How to Teach Third Person Singular Present Tense
English is an interesting language in terms of its verbs. It’s the only language that uses “do” in order to form questions (e.g., Do you eat chocolate?) and responses (e.g., Why, yes I do!). It has a long list of phrasal verbs, each with slightly nuanced meanings (e.g., eat up vs. eat out). And, while its simple present tense remains relatively bare in terms of inflection (e.g., I eat, you eat, we eat), the simple present s/he conjugation contains an “s” (e.g., she eats, he nibbles, she tastes, he ingests). It is this particular conjugation that will be our focus for this lesson.
Students must practice identifying and producing this verbal form. One way to ensure this practice is to write a group story.
- Doc cam and writing utensil
- 1–2 sheets of blank paper
- Dictionaries or vocabulary lists for each student
Timing: 30 minutes
Tell the class you are going to write a story together. Brainstorm the name of a character the story will focus on. The goal is to write about what that character does every day. For example, students might write about the daily life of a 5-year-old child, Chancellor Angela Merkel of Germany, a mad scientist. This prompt will encourage students to use the third-person singular, simple present in every sentence. (5 minutes)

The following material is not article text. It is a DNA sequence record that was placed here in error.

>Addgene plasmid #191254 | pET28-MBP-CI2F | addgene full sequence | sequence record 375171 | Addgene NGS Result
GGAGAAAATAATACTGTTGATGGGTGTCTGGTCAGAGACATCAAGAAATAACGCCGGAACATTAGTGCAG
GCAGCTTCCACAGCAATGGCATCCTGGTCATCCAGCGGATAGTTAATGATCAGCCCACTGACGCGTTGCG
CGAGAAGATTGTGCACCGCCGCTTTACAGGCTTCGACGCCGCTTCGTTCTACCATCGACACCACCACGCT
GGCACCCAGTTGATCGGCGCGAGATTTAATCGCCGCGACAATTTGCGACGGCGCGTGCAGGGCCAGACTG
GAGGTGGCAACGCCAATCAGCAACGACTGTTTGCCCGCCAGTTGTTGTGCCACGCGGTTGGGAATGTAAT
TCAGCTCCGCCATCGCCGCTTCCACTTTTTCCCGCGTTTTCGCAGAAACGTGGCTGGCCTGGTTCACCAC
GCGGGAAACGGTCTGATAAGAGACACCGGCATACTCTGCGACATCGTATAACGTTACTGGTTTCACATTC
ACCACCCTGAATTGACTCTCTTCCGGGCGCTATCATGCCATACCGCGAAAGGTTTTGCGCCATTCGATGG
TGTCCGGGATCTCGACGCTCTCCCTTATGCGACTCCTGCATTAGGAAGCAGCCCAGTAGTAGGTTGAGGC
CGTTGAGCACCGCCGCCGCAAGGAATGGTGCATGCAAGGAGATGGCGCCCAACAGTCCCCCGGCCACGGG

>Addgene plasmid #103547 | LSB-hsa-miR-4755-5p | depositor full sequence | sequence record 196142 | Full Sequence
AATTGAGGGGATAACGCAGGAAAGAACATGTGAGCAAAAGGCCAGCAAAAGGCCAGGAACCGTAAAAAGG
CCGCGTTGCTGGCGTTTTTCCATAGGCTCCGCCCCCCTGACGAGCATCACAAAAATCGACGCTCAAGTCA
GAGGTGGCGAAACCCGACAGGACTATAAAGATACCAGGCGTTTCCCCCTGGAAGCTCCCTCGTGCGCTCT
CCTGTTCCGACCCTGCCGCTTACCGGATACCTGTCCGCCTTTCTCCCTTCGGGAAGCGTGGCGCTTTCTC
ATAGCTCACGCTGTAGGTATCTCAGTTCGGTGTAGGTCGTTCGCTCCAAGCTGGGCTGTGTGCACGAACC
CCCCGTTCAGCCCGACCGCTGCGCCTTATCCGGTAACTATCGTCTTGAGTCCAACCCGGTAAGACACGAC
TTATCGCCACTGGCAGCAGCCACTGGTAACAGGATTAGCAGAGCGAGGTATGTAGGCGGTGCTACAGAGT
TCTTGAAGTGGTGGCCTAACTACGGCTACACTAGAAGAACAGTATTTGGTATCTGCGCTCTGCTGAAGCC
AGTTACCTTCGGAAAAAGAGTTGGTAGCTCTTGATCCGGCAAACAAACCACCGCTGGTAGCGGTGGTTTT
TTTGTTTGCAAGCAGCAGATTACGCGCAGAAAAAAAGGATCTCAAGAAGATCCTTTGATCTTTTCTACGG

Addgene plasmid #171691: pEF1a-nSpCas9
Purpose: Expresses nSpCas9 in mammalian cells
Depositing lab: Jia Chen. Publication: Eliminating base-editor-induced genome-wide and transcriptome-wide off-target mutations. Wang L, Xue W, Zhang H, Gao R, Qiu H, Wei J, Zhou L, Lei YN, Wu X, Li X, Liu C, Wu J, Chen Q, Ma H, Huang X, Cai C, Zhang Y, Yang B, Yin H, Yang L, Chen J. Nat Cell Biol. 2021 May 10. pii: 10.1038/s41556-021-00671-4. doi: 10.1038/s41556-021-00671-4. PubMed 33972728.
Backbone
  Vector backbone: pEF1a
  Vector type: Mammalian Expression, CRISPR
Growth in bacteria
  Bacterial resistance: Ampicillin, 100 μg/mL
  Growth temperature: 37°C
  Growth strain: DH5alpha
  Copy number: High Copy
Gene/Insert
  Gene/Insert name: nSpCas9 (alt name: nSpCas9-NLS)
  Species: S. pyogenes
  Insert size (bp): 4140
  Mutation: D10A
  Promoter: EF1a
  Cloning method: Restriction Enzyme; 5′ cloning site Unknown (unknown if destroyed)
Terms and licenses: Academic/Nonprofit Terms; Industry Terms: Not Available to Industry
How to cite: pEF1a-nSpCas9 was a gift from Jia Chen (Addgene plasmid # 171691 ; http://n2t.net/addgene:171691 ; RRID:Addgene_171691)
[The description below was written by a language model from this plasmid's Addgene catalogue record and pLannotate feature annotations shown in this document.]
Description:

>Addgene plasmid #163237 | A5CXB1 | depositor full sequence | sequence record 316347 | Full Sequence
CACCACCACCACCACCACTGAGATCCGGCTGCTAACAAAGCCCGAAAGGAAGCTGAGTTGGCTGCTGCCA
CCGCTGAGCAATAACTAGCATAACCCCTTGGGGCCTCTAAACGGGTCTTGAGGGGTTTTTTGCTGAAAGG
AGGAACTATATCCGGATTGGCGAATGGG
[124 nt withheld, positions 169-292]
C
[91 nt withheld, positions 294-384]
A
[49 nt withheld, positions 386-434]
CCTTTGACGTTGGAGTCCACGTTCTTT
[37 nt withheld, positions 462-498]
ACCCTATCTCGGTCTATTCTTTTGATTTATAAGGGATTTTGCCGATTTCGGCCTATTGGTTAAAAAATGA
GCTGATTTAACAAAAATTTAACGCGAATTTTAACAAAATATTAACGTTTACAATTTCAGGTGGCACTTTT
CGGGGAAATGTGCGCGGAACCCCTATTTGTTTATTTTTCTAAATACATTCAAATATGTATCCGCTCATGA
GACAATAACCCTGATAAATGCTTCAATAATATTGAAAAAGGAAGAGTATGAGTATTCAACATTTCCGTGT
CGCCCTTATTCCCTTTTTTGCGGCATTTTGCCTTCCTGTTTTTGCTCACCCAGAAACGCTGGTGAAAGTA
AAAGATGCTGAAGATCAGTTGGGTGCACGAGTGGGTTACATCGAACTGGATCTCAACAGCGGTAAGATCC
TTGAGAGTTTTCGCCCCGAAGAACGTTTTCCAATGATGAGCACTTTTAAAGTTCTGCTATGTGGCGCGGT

Once you have decided on a character, brainstorm the first sentence with the class. Ask students: “What is the first thing that Chancellor Merkel does after she wakes up? Write the sentence on the doc cam (e.g., After Chancellor Merkel wakes up, she gets out of bed.) Have students identify the verb. Then circle it and note that it ends in an “s.” (5 minutes)
The teacher then calls on each student who identifies the verb in previous sentence and determines if it is appropriately conjugated with the present tense “s” (e.g., gets). Then the student adds another sentence to the story, orally, while you write it on the doc cam.
The next sentence in our example story might be: After she gets out of bed, she walks to the kitchen. Step 3 repeats until all students have had a chance to contribute to the story. (20 minutes, allow 1 minute per student)
The assignment could further support your curriculum if you ask students to write about a character in an assigned short story, play, or novel. Other requirements could be placed on the sentences (e.g., every sentence must have one adjective or one vocabulary word from a particular chapter), which will allow for more creativity and more opportunity to push the description forward. Also, if you save the story, you can revisit it when you introduce other verbal forms and have students change the conjugations.
Dr. Michelle Jackson is the associate director of teaching at New Mexico State University’s Teaching Academy. She designs, develops, and delivers workshops on a variety of teaching and learning topics. Prior to NMSU, she was the manager of the English Language Institute at UT El Paso. She has taught English as a second language at UT El Paso and Harvard University as well as Spanish at UT Austin.